Suitable Polo Equipment for a Match

Suitable Polo Equipment for a Match

Polo is a very intense and passionate sport promising high doses of adrenaline to anyone who practices it. However, as in any sport that combines horses and speed, it entails certain risks. For this reason, players can’t trust their skills alone. They also need adequate equipment to enjoy this activity safely.

polo equipment

The statutory equipment to play a game of professional polo is determined by the Argentine Association of Polo (AAP). This is the entity responsible for establishing and ensuring compliance with all the polo game rules, which guarantees the safety of both the player and the horse.


What equipment must players use to stay protected in the pitch?

  • Helmet: it must be hard outside and cushioned on the inside to protect the rider’s head against blows or falls. It also serves to identify the player. Some helmets can include a face shield or chinstraps.
  • Riding boots: generally, they are brown leather and protect the legs of the players from blows that may cause serious injuries. They have a small heel that provides the necessary support for the feet to remain well fixed on the stirrups.
  • Kneepads: like the boots, these are used to protect the legs of the player from possible blows or falls. They also protect them in case of being pushed by another player in the defense.
  • Gloves: protect the hands of the rider and improve their hold on the mallet and reins.
  • Elbow pads: provide protection for the player’s elbows in case of blows or falls.
  • Protective glasses: provide the player safety and protection against possible impactsor blows.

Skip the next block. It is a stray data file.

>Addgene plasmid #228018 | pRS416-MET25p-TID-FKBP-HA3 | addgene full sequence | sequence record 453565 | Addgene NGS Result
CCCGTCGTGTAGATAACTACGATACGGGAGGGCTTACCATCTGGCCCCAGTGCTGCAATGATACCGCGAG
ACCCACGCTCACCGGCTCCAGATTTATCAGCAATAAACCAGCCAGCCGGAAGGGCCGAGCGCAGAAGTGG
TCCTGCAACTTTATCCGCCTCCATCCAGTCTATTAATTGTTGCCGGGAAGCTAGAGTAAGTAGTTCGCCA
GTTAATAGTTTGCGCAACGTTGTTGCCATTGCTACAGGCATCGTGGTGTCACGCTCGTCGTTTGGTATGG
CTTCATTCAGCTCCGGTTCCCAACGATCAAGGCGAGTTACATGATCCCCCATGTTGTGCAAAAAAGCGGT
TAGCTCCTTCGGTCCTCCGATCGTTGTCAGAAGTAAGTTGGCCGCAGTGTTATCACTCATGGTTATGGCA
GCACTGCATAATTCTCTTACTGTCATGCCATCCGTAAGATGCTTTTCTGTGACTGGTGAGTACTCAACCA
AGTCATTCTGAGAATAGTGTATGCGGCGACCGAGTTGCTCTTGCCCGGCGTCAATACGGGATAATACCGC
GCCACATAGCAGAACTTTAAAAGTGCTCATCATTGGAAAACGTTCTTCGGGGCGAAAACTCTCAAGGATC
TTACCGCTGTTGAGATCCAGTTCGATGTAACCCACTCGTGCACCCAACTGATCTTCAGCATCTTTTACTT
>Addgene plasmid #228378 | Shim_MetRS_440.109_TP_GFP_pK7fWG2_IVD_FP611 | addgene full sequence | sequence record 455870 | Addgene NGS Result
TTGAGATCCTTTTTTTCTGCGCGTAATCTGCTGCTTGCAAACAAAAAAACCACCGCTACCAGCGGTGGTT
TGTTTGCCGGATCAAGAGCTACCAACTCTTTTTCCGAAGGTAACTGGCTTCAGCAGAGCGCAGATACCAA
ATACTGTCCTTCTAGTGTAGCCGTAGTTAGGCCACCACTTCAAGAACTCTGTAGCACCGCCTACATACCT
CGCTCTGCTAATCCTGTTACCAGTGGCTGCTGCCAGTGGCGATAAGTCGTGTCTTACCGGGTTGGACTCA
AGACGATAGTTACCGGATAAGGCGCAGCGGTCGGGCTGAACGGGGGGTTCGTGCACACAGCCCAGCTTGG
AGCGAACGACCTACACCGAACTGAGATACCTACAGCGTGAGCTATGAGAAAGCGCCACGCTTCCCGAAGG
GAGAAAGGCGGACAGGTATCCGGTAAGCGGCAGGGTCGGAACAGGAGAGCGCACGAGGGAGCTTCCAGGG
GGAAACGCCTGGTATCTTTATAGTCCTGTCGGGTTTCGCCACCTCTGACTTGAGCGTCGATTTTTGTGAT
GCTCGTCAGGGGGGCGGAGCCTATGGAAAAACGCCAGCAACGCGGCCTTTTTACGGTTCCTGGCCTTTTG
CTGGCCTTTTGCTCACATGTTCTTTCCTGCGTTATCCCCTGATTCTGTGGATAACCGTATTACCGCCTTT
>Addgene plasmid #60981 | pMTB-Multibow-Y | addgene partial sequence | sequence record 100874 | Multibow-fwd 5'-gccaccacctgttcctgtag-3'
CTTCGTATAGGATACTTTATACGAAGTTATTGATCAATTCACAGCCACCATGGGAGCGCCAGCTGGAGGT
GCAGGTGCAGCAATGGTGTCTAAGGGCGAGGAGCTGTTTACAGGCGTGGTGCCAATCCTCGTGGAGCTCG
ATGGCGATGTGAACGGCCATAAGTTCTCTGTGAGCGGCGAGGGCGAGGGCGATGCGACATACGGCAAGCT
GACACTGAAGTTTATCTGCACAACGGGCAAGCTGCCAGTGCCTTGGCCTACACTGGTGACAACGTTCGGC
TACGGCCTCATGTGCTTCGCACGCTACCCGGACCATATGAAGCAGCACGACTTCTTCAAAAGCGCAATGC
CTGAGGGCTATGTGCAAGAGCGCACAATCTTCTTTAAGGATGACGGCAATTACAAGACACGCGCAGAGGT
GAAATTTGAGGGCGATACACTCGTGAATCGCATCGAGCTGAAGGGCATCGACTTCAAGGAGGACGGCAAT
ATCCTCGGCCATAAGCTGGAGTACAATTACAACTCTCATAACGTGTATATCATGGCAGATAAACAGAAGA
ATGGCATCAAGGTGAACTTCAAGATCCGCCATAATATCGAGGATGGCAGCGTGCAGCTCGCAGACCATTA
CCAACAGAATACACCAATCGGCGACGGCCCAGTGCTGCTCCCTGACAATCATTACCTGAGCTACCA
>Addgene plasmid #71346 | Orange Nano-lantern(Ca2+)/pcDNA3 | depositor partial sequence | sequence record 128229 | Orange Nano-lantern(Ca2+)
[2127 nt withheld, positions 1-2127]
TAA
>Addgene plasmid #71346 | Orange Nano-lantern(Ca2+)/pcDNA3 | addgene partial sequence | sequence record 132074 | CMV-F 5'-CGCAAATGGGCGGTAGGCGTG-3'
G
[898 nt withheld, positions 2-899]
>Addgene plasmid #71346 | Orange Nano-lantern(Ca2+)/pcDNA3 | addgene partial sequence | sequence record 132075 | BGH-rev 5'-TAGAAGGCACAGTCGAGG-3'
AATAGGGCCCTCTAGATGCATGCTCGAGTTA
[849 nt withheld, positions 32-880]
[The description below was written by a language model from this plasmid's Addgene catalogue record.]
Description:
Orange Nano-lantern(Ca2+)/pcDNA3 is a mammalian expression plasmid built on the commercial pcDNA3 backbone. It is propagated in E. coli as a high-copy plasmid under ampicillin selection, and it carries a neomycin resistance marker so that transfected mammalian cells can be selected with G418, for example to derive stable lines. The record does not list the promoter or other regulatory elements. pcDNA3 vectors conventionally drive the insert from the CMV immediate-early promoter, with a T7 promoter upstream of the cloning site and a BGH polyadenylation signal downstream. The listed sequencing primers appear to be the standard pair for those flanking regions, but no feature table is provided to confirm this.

• Mallet: it’s 1.30 meters long, it’s flexible and always used with the right hand. Even left-handed players must comply with this rule.
  • Crop: it’s flexible and light. It’s used to direct and control the horse.


What’s the statuory equipment for the polo horses?


  • Shin boots: the legs are the most sensible part of a horse, and therefore, require special protection. To prevent blows, scratches and sprains, and protect the tendons, they must be wrapped with elastic bandages or rubber boots.
  • Horseshoes: they protect the hooves of the horse. They must have a ledge that can only be in the inner edge of the horseshoe.
  • Saddle: there are different kinds of saddles but, in all cases, the most important thing is for them to be comfortable both for the rider and the horse. They must have a cinch, which holds it to the horse’s body, and a surcingle, in case the cinch snaps. Underneath the saddle, the flap serves to secure the saddle to the horse’s back.
  • Stirrups: fixed to the saddle, they allow the rider to secure his feet, providing security and stability.
  • Bridle: the leather straps with which the animal is controlled.
  • Bit: it’s the part of the bridle that sits in the animal’s mouth to control, halt and direct it. As the mouth is a fundamental area to control the horse and the level of sensibility of each mouth is different, there are different types of bites that adapt to the mouth of different animals.
  • Reins: they are used in pairs but separately, to control when the animal stops and turns and to avoid losing control if one of the two breaks or snaps.
  • Martingale: serves to keep the horse’s head in the correct position.

Fun Facts

Why do polo horses have their tails braided?

The reason behind this practice is to avoid the hairs of the tail from getting tangled in the mallet.polo-cola-caballo

Why do polo horses have their manes cut?

For the same reason their tails are braided, their manes are usually cut near the skin of the animal to avoid tangling with the bridle.

Why do riders always have to use the mallet with the right hand?

It’s one of the basic rules of the polo game and it was stipulated for safety reasons. This rule applies to both right and left-handed players. In the latter’s case, it’s recognized that they hit the ball with less precision but they guide the horse more skillfully.

Who saddles and prepares the horse for the pitch?

The petisero is responsible for preparing the horse for the game, and therefore, has a fundamental role in regards to the safety inside the pitch. The petiseros know the horses best, and are most highly skilled in the tasks that requires time, experience and a lot of dedication.